Tomatillos may look like they’re just little green tomatoes, but that’s not exactly correct. They come from the same family as tomatoes, and their name means “little tomato” in Spanish, but tomatillos have a quite different texture and flavor from a standard-issue tomato. They’re tarter, more acidic, with almost a citrusy taste that you will recognize from some of your favorite Mexican dishes, like enchiladas verdes.

Once available mostly in specialty markets and in Texas, tomatillos are now pretty widely available throughout the U.S., as our taste for authentic Mexican cuisine has grown. (The CDC has even named them veggie of the month for April, through an education program that encourages people to add new and interesting vegetables to their diet.)

Even if you’ve never bought fresh tomatillos, you’ve almost certainly eaten them. They are a main ingredient in green salsas, and their tart, bright flavor goes especially well with sour cream, cheese, tortillas and other creamy or blander foods that cut their acidity. And like tomatoes, they are low in calories and high in nutrition – a whole cup of fresh tomatillos is just 40 calories, but provides 30 percent of your day’s Vitamin C.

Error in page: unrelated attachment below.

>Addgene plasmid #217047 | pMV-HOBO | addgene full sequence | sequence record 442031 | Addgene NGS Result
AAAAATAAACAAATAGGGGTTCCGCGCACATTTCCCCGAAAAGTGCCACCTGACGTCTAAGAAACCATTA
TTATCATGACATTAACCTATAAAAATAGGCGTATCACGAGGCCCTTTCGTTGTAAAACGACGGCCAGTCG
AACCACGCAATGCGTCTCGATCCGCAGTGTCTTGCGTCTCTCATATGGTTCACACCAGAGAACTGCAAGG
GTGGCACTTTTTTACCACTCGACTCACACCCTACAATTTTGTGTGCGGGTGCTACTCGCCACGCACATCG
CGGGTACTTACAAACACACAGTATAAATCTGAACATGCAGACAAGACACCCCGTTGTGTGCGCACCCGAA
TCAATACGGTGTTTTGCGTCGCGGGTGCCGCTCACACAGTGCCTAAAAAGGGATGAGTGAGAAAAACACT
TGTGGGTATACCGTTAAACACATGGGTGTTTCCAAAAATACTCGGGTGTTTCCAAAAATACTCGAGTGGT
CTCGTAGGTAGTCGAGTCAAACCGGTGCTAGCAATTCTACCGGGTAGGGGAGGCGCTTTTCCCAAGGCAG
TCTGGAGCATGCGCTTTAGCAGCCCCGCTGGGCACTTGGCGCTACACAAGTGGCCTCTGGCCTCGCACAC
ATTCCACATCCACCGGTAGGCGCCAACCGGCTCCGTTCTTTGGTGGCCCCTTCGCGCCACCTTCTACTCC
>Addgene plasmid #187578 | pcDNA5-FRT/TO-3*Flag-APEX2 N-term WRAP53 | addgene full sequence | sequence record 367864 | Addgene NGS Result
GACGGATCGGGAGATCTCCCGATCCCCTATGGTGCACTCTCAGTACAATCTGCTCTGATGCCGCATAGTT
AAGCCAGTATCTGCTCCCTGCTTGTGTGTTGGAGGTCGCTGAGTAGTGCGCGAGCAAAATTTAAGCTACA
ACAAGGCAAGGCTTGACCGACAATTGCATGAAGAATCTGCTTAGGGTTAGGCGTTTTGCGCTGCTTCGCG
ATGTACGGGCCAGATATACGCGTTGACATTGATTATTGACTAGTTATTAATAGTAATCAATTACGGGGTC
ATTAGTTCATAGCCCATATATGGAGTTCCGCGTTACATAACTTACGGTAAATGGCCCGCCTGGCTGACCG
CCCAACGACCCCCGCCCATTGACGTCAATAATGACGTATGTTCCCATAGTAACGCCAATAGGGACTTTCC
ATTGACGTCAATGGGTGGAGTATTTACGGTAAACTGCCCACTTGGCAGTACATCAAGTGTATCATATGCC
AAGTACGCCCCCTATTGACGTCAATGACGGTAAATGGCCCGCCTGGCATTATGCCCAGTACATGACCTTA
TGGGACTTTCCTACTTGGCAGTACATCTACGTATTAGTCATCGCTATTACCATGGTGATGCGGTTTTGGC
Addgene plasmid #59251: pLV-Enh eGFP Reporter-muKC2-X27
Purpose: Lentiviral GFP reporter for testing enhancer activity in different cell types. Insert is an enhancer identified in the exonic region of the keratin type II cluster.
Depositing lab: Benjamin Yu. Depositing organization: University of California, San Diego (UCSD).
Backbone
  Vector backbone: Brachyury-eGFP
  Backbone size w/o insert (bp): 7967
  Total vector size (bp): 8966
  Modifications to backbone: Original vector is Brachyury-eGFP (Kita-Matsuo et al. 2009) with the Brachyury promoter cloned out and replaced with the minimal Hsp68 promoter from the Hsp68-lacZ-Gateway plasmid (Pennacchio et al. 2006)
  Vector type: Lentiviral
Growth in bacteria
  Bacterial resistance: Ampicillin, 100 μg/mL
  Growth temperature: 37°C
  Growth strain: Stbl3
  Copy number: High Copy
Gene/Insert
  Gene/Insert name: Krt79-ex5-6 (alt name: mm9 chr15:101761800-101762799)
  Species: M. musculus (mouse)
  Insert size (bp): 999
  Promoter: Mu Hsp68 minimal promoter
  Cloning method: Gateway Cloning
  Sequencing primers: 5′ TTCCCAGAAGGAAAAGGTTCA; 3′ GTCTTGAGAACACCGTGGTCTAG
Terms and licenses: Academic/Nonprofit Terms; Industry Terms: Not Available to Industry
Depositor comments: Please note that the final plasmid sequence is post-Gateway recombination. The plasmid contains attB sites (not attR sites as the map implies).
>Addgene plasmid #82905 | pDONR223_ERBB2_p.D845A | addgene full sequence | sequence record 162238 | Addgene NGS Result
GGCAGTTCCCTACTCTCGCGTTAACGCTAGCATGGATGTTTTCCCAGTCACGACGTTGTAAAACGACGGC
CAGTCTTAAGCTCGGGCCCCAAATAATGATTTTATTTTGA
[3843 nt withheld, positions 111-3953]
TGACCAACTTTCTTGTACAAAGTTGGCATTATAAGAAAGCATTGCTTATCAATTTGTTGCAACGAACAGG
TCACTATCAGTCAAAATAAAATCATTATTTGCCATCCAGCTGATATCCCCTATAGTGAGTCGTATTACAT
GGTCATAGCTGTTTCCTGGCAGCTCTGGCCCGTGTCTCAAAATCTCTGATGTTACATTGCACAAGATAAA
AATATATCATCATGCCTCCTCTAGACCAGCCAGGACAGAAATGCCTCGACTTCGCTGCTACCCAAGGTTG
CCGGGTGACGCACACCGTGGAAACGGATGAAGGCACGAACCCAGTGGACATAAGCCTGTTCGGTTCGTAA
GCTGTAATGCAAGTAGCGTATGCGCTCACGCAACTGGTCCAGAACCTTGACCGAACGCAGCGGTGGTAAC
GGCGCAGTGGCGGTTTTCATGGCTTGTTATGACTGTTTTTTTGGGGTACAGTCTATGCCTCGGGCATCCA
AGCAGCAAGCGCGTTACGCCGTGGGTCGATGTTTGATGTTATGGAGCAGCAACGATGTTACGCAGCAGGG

To select fresh tomatillos, look for those that are firm to the touch and still have a light brown, fresh, papery husk attached. If the husk is shriveled or looks dry or crumbly, the tomatillo may be past its prime. You will need to remove the husk before using, but if you are storing them for a few days, leave the husk on, and keep them on the counter or in the fridge’s vegetable drawer.

This is a classic tomatillo salsa. Serve it alone with chips or as a taco or burrito sauce. Or you can cut it with sour cream and use it in place of your favorite enchilada sauce for green chicken enchiladas.

Tomatillo Salsa

Ingredients:
6 cups tomatillos, whole (about two pounds)
3 cups onions, roughly chopped (about 1.5 pounds)
3 jalapeno peppers, whole
6 cloves garlic
1 cup cilantro, roughly chopped
1/2 cup fresh-squeezed lime juice
1 tablespoon ground cumin
2 teaspoons kosher salt
1 teaspoon black pepper

Directions:
Place tomatillos, onions, jalapenos and garlic in a large pot with enough water to cover and bring to boil. Reduce heat. Simmer 5 minutes. Drain and place on a sheet pan and put in refrigerator to cool.

When mixture has cooled, place in blender along with cumin, cilantro, salt and pepper, and pulse to combine. Slowly add lime juice, a little bit at a time, until the desired acidity level is reached.  Taste and add additional salt if desired.